Reality Check on Compliance
No one will ever call the last twenty years of television the “golden age of television.” I have always turned off “reality” television for one reason – it is boring. For some reason, American television viewers have become less interested in entertainment and more interested in watching so-called “reality” shows which are far from realistic and have no lasting artistic value.
While “reality” does not work when it comes to television, businesses need to stick to “reality” when designing and implementing a compliance program.
What do I mean by “reality”? When it comes to compliance, “reality” starts with an accurate assessment of “risk” of a violation of law and/or company policy.
Not all violations are created equal. Some violations of the law may be more “technical” in nature (“technical” violation of a regulation) and some are egregious violations (e.g. bribery). The same goes for company policies – not all violations of company policies are equal.
I am not suggesting that “technical” or “minor” violations should be ignored. Indeed, a culture which allows such minor violations without any response undermines any culture of compliance and will inevitably lead to more significant violations.
The FCPA Guidance reiterated the importance of prioritizing risks and responding to those risks. As an example of a lack of focus, the FCPA Guidance cited an example where a company spent time focusing on review of individual expense requests while ignoring due diligence of risk transaction between the company and a foreign government.
A compliance program must maintain focus on the “reality” of relative risks. A $500 gift creates less risk than a $5 million contract with a foreign government secured with the assistance of a third party.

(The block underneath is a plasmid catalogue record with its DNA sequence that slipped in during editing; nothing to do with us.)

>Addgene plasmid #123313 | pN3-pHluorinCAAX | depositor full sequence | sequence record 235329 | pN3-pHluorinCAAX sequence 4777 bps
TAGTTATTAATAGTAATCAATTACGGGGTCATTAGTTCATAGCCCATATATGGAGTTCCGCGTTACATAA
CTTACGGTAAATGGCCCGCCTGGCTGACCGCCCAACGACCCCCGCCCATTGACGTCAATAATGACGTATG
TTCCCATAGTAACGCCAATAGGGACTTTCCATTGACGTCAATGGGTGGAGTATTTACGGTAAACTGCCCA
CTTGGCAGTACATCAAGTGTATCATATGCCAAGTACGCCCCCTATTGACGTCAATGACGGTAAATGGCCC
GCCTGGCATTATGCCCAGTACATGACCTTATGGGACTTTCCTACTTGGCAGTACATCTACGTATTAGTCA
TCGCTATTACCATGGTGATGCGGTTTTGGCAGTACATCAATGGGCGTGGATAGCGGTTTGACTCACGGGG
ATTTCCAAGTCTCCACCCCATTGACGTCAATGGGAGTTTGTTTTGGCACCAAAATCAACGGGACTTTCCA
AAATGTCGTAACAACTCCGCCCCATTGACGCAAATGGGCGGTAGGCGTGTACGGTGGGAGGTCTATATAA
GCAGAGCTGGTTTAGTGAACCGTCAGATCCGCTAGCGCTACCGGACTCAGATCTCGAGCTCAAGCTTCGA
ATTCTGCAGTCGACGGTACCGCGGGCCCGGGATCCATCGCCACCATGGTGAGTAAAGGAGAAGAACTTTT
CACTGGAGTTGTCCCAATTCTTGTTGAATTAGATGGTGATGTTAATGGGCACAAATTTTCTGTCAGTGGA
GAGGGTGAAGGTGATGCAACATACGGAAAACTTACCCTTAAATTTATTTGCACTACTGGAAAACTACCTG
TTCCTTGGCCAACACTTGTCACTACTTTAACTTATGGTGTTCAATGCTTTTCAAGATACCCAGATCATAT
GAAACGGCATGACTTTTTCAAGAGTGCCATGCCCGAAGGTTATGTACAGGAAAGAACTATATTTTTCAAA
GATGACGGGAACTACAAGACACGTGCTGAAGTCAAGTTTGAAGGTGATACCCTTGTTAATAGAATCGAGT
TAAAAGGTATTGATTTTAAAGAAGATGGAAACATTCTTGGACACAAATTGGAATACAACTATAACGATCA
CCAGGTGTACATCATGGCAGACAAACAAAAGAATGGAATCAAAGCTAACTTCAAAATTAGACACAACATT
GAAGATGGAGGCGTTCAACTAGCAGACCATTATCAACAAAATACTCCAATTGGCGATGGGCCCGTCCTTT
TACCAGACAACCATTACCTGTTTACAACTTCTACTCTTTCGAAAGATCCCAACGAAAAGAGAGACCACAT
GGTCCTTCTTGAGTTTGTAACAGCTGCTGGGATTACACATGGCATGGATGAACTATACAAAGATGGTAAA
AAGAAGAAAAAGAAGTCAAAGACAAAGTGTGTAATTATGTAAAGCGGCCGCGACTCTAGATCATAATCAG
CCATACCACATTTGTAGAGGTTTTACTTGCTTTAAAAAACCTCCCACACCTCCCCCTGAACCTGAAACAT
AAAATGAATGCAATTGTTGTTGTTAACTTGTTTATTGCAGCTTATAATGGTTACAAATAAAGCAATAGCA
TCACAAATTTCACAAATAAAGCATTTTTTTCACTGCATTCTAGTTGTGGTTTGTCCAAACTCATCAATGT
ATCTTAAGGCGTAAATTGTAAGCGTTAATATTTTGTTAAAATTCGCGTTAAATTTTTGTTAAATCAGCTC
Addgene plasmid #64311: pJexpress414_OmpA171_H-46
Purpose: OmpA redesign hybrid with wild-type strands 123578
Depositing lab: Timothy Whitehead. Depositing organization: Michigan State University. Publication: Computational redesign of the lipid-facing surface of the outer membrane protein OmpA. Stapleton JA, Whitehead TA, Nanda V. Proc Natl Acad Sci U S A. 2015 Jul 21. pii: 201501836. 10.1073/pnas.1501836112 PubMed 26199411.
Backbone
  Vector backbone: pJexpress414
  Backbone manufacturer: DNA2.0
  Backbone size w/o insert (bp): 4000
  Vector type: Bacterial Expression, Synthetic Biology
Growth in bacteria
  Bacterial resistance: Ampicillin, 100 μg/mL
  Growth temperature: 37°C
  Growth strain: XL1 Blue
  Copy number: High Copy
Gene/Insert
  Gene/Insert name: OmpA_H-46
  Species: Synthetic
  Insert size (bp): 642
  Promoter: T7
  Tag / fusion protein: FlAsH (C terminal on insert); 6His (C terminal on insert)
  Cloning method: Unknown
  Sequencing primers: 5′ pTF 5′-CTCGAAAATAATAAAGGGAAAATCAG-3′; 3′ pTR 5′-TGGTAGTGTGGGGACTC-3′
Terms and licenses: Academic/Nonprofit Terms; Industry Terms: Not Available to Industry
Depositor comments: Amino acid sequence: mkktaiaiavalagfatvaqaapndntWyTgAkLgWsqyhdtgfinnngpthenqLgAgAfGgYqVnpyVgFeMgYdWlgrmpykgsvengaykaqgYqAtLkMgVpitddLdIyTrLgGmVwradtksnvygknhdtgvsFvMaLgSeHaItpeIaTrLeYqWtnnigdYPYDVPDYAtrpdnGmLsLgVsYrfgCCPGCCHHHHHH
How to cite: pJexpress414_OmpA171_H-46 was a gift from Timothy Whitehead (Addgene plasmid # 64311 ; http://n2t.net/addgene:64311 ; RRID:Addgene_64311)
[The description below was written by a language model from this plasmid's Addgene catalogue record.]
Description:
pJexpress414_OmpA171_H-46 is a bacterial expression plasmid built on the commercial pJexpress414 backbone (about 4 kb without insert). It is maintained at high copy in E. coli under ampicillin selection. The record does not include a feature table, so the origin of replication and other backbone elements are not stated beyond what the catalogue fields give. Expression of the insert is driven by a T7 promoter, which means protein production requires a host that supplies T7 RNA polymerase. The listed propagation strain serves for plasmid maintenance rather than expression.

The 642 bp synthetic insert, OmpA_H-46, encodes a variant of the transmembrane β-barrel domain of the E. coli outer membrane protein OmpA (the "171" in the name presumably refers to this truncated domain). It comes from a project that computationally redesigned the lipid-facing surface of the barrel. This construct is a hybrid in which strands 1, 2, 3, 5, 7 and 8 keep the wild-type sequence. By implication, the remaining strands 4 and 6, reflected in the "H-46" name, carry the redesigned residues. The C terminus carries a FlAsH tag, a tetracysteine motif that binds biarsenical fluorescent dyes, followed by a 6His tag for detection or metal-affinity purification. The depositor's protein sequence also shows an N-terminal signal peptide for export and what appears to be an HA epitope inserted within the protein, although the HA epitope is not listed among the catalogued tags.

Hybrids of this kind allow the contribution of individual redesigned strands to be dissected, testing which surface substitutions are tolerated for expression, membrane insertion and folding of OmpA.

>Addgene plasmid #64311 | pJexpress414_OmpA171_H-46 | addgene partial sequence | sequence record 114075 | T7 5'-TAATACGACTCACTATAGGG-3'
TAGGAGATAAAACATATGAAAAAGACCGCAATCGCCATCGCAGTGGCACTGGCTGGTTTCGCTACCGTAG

This example is instructive. A company must prioritize risks and should allocate resources in response to those risks. Too often compliance programs are bogged down in the details of expense reports and the review of such expenditures. This reflects a failure to realize the reality of risks.
Ranking risks leads to efficient use of compliance resources. This ranking must be regularly updated as more information is learned through monitoring of a compliance program. While this sounds fine in theory, the reality of many compliance programs is that monitoring is at best a spot check program because of a lack of resources.
Compliance officers have to monitor their compliance program and update their risks. The reality of compliance is that priorities have to be set and specific risks addressed.
Compliance officers have to secure the resources needed to carry out their mission. That requires leadership and a willingness to advocate for compliance and adequate resources.
There has never been a better time for compliance officers to advocate for resources. Companies are on edge and aggressive prosecutors are targeting businesses for enforcement. Senior management is starting to understand the importance of compliance. The reality of enforcement risks is fast becoming the reality of compliance.